A word of caution at the start. Don’t read what follows as a suggestion or even a veiled hint that the Catholic Church and other defenders of traditional marriage should abandon the fight against legalizing same-sex marriage. Yes, the New York state legislature, strongly lobbied by Catholic governor Andew Cuomo, voted in June for legalization, making New York the sixth state where same-sex couples can marry. And yes, there are an awful lot of people in New York.
But let’s be clear about what happened. The legislature and Cuomo imposed gay marriage on the state without consulting the voters, and there are an awful lot of people who remain opposed. The widely repeated line that this marks a decisive step in the campaign for legalization is part of the propaganda — eagerly seized upon and parroted by media that support gay marriage — aimed at bullying opponents into throwing in the towel.I agree with this assessment of what happened in New York. I also agree that this is not a decisive step. Where New York goes, others states do not necessarily follow. For example, New York has had a "Bottle Bill" (refund for recycling cans, plastic and glass bottles) for 26 years, and still only 10 other states have them.
...That said, however, recent events do underline the fact that the Catholic Church needs to do some fundamental rethinking on the subject of marriage. I don’t mean the Church should approve gay marriage. I mean making it crystal clear what a sacramental marriage sanctioned by the Church really is — and why the secular state’s version of “marriage” isn’t the same thing at all.I would agree that we need better catechesis on the sacramentality of marriage. Some people just don't get it. As someone who has recently did all the tests, classes, and meetings herself, I can honestly tell you I got a better education in my theology classes about the importance of marriage than I did in any of the marriage prep programs.
...A new addressing this problem would involve a two-step procedure. First, a couple seeking to enter into sacramental marriage would be required to go through whatever civil ceremony the state might insist on in order to be recognized as legally married. Then, and only then, the couple could proceed to sacramental marriage — a church wedding — with the blessing of the Church.This is where Shaw loses me. Two weddings? What?
Yes, [there] are problems with that. Some people would resist what they’d see as “getting married twice” and would settle for the civil ceremony alone. But many do that now anyway. If those who said no to “getting married twice” were, by and large, people like those who now get “married in the Church” without understanding what they’re doing, what difference would it make?Okay, so this would make a clear statement that state and sacramental marriage are two vastly different things. Yeah, I would agree that it would make a profound statement. But what about the couples?
As for the pluses, the procedure outlined here would have the huge practical advantage of educating couples to the fact that civil marriage and sacramental marriage are two vastly different things. Catholic marriage, like marriage generally, is in crisis, with the push for gay marriage adding to the confusion. Something needs to be done. If not this — what?
They would face two wedding budgets, two wedding guest lists, two ceremonies to organize. I can tell you that planning one is enough work. Yes, weddings have turned into self-indulging, self-promoting circuses in recent years. That is a far cry from what Our Lord would like to see. It's a far cry from what our Church teaches. But two ceremonies are not the way to go.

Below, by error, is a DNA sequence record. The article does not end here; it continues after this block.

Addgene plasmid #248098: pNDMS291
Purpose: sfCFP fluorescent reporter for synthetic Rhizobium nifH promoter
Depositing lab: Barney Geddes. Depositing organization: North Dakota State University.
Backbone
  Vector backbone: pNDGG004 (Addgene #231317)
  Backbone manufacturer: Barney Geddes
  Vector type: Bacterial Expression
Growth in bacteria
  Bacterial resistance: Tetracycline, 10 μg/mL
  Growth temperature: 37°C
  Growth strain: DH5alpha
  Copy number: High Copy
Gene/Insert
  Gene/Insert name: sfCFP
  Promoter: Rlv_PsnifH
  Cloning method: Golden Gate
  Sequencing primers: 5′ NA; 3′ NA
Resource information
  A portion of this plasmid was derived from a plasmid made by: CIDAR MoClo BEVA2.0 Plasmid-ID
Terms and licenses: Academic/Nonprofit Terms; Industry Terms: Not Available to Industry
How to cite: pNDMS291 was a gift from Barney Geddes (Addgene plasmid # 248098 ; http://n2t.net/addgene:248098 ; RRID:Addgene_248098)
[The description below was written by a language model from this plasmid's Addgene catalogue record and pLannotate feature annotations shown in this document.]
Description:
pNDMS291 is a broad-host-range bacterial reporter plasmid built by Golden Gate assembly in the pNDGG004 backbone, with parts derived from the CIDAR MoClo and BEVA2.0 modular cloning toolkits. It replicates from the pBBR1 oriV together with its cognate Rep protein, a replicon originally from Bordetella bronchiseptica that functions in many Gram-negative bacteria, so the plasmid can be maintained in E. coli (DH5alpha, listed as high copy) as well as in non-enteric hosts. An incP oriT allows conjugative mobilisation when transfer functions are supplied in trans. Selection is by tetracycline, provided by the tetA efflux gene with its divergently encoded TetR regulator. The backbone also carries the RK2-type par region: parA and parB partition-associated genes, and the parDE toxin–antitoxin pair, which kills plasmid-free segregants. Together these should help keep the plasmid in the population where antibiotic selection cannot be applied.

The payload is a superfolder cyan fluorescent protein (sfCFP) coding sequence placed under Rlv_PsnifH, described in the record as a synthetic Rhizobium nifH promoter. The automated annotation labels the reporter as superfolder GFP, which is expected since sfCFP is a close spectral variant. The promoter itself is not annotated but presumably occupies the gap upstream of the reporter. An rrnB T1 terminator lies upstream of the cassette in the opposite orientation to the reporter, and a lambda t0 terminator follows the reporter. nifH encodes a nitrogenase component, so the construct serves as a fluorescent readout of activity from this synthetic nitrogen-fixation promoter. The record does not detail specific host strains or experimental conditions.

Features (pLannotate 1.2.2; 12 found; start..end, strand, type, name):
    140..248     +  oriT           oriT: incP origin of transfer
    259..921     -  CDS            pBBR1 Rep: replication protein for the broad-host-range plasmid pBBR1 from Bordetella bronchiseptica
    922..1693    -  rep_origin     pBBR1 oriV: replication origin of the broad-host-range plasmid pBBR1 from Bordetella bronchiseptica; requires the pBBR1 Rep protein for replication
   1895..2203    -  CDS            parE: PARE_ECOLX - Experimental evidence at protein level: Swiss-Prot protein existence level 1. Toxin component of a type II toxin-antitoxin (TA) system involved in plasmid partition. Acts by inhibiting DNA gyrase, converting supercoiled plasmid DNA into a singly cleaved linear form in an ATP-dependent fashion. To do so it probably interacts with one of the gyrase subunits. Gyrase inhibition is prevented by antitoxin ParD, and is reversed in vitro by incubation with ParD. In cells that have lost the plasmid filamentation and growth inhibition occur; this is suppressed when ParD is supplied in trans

(I understand that civil ceremonies don't have to be that complicated. But there will be people who are offended that they aren't invited to both. Also, you have to get the bride and the groom together on two separate occasions to do the ceremonies. I'm thinking of couples like my husband and I who lived half-way across the country from one another when we were married. Also, another catechetical nightmare: I can see people asking, "When is the couple actually *married*? Is it at the civil or the religious ceremony?")
And let's take a trip down to the comments:
I think for those states that allow gay marriage, the Catholic church should decline signing a civil marriage license. The state redefines marriage, and then the state wants a priest to sign their marriage certificate?
Thomas More wouldn't even sign such a document.
Seriously?!?! The state doesn't care if the couple gets civilly married or not. You aren't telling the state anything by refusing to sign the civil marriage license. You aren't "sticking it to the Man" because "the Man" doesn't care! You're only punishing the faithful couple who now has to go find someone who will sign it or face not getting their full rights as a married couple in their state.
Now to quote my comment to the article:
As someone who has recently gotten married in the Catholic Church, I find Shaw's suggestion and some of the comments completely ridiculous. All that you are doing is making a Catholic wedding more difficult and expensive for well-meaning, faithful Catholics. Instead of splitting the civil and the church wedding or making priest refuse to sign the marriage contracts, how about we...I don't know....BETTER CATECHIZE OUR PARISHIONERS!!!! I know, it's a crazy idea! Why don't we use our creativity to come up with a way to help Catholics understand the importance of a Catholic marriage through better catechesis rather than making life more difficult for the faithful Catholics who already want to do the right thing.
I still stand by this comment. And now I pass the torch on to you. Do any of you have any ideas on how to better catechize couples looking to get married?